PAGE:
Heroin is typically sold as a white or brownish powder or as the black sticky substance known on the streets as "black tar heroin." Although purer heroin is becoming more common, most street heroin is "cut" with other drugs or with substances such as sugar, starch, powdered milk or quinine. Street heroin can also be cut with strychnine or other poisons.
Heroin is usually injected, sniffed/snorted, or smoked. Typically, a heroin abuser may inject up to four times a day. Intravenous injection provides the greatest intensity and most rapid onset of euphoria (7 to 8 seconds), while intramuscular injection produces a relatively slow onset of euphoria (5 to 8 minutes). When heroin is sniffed or smoked, peak effects are usually felt within 10 to 15 minutes. Although smoking and sniffing heroin do not produce a "rush" as quickly or as intensely as intravenous injection, all three forms of heroin administration are still highly addictive.
Short-term effects include a surge of euphoria followed by alternately wakeful and drowsy states and cloudy mental functioning. Users who inject the drug are more prone to fatal overdose and infectious diseases such as HIV/AIDS and hepatitis. Long-term users may develop collapsed veins, liver disease, and lung complications.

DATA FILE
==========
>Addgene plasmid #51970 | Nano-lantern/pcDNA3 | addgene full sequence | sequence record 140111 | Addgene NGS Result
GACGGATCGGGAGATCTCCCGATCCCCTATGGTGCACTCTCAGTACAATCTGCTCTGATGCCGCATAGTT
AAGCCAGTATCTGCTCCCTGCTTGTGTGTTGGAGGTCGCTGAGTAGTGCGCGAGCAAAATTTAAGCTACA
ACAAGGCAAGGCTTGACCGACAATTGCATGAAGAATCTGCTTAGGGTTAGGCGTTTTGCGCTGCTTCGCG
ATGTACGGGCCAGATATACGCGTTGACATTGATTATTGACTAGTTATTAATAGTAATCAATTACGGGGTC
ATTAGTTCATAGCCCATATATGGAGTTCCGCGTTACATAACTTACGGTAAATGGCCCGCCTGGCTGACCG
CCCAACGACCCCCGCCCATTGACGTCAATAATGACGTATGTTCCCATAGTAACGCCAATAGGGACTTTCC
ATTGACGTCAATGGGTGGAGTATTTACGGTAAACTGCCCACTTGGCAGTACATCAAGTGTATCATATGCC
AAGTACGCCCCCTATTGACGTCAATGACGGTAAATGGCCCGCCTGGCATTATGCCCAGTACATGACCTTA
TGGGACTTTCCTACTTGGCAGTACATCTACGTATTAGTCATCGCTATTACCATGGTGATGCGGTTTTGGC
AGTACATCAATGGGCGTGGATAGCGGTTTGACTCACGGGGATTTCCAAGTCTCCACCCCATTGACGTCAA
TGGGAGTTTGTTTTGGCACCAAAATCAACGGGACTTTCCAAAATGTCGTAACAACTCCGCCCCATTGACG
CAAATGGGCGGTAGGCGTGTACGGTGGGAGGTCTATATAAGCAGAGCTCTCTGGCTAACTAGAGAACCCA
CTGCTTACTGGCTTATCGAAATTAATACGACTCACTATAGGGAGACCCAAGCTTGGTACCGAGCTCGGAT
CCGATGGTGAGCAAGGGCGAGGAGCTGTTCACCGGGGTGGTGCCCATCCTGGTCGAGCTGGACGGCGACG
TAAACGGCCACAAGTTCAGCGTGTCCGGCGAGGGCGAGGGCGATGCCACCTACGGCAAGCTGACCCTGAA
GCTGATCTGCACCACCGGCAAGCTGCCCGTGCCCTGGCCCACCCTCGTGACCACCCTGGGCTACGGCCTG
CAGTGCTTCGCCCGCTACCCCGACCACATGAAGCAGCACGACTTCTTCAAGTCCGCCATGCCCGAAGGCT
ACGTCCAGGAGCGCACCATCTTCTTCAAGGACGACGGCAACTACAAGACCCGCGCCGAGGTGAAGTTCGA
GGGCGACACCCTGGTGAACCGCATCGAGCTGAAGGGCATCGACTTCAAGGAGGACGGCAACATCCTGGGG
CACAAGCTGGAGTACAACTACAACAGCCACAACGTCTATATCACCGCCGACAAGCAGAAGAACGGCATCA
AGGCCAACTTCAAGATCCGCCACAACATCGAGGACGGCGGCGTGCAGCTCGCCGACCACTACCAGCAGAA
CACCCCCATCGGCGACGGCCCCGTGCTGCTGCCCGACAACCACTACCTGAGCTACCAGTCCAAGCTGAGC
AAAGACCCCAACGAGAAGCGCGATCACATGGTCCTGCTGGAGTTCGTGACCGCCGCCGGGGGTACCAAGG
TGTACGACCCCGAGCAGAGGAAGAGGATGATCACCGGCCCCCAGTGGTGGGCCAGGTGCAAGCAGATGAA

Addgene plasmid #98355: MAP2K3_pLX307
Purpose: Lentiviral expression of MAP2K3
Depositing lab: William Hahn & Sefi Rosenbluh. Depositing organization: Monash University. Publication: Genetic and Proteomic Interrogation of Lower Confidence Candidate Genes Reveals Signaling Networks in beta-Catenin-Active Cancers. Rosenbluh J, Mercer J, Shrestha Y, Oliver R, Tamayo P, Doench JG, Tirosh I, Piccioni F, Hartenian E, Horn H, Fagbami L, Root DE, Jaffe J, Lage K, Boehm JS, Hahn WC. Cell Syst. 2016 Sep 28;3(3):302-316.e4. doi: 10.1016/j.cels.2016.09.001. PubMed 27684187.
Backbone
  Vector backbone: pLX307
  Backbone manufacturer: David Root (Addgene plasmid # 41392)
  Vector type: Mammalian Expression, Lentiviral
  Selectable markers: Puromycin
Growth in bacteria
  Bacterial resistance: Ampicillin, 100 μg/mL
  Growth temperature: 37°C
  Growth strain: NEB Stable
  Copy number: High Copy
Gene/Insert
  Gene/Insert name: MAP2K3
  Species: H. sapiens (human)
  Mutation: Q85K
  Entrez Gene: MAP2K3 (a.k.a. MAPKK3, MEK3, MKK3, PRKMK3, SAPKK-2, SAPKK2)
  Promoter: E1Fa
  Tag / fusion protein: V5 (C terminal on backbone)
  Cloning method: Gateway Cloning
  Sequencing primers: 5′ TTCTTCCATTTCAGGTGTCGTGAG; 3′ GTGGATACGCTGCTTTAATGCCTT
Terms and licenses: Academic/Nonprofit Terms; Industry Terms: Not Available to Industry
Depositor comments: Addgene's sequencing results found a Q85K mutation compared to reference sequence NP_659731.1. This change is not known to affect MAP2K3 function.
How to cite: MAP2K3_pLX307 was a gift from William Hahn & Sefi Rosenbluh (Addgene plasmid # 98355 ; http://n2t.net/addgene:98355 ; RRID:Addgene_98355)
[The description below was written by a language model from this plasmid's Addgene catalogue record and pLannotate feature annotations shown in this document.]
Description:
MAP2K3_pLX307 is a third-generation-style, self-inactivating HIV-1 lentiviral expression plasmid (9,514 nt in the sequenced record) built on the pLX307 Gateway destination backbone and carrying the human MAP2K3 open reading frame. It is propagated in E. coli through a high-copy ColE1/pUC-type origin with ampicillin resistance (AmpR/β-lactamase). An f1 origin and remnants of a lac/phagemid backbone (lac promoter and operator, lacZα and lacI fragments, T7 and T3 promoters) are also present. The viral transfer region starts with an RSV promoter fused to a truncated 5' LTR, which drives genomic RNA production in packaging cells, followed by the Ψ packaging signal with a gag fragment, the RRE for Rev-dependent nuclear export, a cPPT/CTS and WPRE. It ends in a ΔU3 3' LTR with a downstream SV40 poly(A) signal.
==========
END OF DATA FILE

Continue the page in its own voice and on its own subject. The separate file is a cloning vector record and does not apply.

Because heroin abusers do not know the actual strength of the drug or its true contents, they are at risk of overdose or death. Heroin also poses special problems because of the transmission of HIV and other diseases that can occur from sharing needles or other injection equipment.
Injection continues to be the predominant method of heroin use among addicted users seeking drug treatment; however, researchers have observed a shift in heroin use patterns, from injection to sniffing and smoking. In fact, sniffing/snorting heroin is now a widely reported means of taking heroin among users admitted for drug rehab, and younger heroin users often use this method.
With the shift in heroin abuse patterns comes an even more diverse group of users. Older users (over 30) continue to be one of the largest user groups in most national data. However, several sources indicate an increase in new, young users across the country who are being lured by inexpensive, high-purity heroin that can be sniffed or smoked instead of injected.